The World Cultural Council is awarding U of T Professor Emeritus Russell Hartenberger with the 2017 Leonardo da Vinci World Award of Arts (photo by Lauren Vogel Weiss)

One of the most prominent figures in the field of percussion performance, U of T Professor Emeritus Russell Hartenberger has been awarded the 2017 Leonardo da Vinci World Award of Arts.

“This recognition is for his lifetime commitment to cultivating and shaping our understanding of music and performance across cultures and genres, respecting the diversity of world traditions,” said the World Cultural Council in a news release.

The award also recognizes the former dean of the Faculty of Music’s “commitment to teaching and inspiring new generations of young musicians and scholars” and for being “a virtuoso soloist whose technical mastery encompasses virtually every percussion instrument imaginable.”

“I’m deeply honoured to receive the Leonard Da Vinci World Award of Arts from the World Cultural Council. While it is personally humbling to receive this acknowledgment, I feel that the award is a recognition by the WCC of the significance of percussion in the musical world today,” Hartenberger said.

“I also want to thank the Faculty of Music and the University of Toronto for providing the support that has allowed me to pursue a multifaceted career in music. The performers, educators, composers, researchers and students have been inspirational to me as I have pursued my various dreams.”

In 1966, Hartenberger received his bachelor's degree from the Curtis Institute of Music, where he studied with Fred D. Hinger. He completed his master's degree in 1969 from The Catholic University of America. In 1974, he received his PhD in world music from Wesleyan University, venturing into a range of instruments, including mridangam with Ramnad Raghavan of South India, tabla with Sharda Sahai of North India, Javanese gamelan with Prawotosaputro and West African drumming with Abraham Adzinyah.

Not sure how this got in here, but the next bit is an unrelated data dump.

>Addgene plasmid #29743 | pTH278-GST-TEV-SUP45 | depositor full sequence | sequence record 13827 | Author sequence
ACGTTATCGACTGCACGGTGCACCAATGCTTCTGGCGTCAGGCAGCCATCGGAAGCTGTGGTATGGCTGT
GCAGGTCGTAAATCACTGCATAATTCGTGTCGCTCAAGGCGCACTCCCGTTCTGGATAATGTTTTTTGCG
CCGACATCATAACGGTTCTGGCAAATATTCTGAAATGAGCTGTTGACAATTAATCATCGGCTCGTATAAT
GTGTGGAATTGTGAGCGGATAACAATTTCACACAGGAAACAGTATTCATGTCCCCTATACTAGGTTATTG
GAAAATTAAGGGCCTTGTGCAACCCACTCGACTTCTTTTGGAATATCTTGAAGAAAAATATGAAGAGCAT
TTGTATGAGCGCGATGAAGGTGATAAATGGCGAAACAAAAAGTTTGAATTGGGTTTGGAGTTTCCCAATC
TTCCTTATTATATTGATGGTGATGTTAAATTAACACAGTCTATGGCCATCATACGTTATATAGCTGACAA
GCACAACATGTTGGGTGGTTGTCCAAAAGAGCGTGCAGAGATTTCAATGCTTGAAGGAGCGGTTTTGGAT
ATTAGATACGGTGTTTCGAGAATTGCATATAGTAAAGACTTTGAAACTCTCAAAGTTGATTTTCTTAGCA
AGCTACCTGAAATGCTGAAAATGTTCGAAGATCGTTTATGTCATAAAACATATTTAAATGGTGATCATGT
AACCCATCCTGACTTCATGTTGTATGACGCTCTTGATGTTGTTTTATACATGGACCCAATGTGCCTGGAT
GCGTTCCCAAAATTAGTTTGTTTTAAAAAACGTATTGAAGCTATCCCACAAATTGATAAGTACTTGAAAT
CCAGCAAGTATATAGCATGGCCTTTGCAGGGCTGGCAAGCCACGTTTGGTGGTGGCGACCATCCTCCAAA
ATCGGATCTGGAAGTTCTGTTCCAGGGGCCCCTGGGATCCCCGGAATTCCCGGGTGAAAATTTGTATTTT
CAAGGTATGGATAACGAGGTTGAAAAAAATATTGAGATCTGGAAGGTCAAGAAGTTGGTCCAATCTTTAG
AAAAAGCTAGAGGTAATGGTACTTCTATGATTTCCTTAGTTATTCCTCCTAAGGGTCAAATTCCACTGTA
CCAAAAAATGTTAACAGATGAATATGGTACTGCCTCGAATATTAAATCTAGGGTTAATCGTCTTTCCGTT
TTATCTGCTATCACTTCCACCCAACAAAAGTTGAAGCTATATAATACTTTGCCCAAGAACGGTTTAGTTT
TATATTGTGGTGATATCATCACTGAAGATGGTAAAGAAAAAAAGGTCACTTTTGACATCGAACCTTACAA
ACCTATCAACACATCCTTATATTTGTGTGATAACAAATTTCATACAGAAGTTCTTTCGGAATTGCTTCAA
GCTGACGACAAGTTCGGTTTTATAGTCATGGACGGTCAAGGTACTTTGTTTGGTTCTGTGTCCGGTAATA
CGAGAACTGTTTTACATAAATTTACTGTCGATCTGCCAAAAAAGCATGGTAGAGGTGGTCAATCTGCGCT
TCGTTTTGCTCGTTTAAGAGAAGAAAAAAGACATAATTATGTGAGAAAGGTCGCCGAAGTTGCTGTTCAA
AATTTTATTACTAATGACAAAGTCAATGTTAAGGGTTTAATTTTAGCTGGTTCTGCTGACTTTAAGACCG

He’s a founding member of groundbreaking percussion ensemble Nexus and was recently on tour with the Toronto Symphony Orchestra in Europe and Israel. Hartenberger has been a member of the Steve Reich and Musicians ensemble since 1971 and has performed throughout the world, including appearances with the New York Philharmonic, Boston Symphony Orchestra, London Symphony Orchestra, Israel Philharmonic, Cologne Radio Orchestra and BBC Symphony Orchestra.

Hartenberger is also the author of Performance Practice in the Music of Steve Reich (Cambridge, 2016) and editor of The Cambridge Companion to Percussion (2016).

“This award is well-deserved recognition for an outstanding career that has seen Professor Emeritus Russell Hartenberger not only push the boundaries of his field in music but also help develop other young musicians here at the University of Toronto,” said Vivek Goel, vice-president of research and innovation. “We’d like to congratulate Professor Hartenberger and thank the World Cultural Council for this incredible honour.”

Since 1984, the WCC has granted prizes to outstanding scientists, educators and artists whose breakthroughs in the fields of knowledge, learning and research have contributed positively to the cultural enrichment of mankind.

Each of the World Cultural Council’s three international awards have now been won by U of T scholars and artists.

In 2011, the Albert Einstein World Award of Science went to Geoffrey Ozin, University Professor of chemistry in the Faculty of Arts & Science and Canada Research Chair in nanochemistry.

In 2006 the José Vasconcelos World Award of Education went to Professor Marlene Scardamalia at U of T’s Ontario Institute for Studies in Education.

This year, the awards ceremony will take place on Nov. 8 at Leiden University in the Netherlands.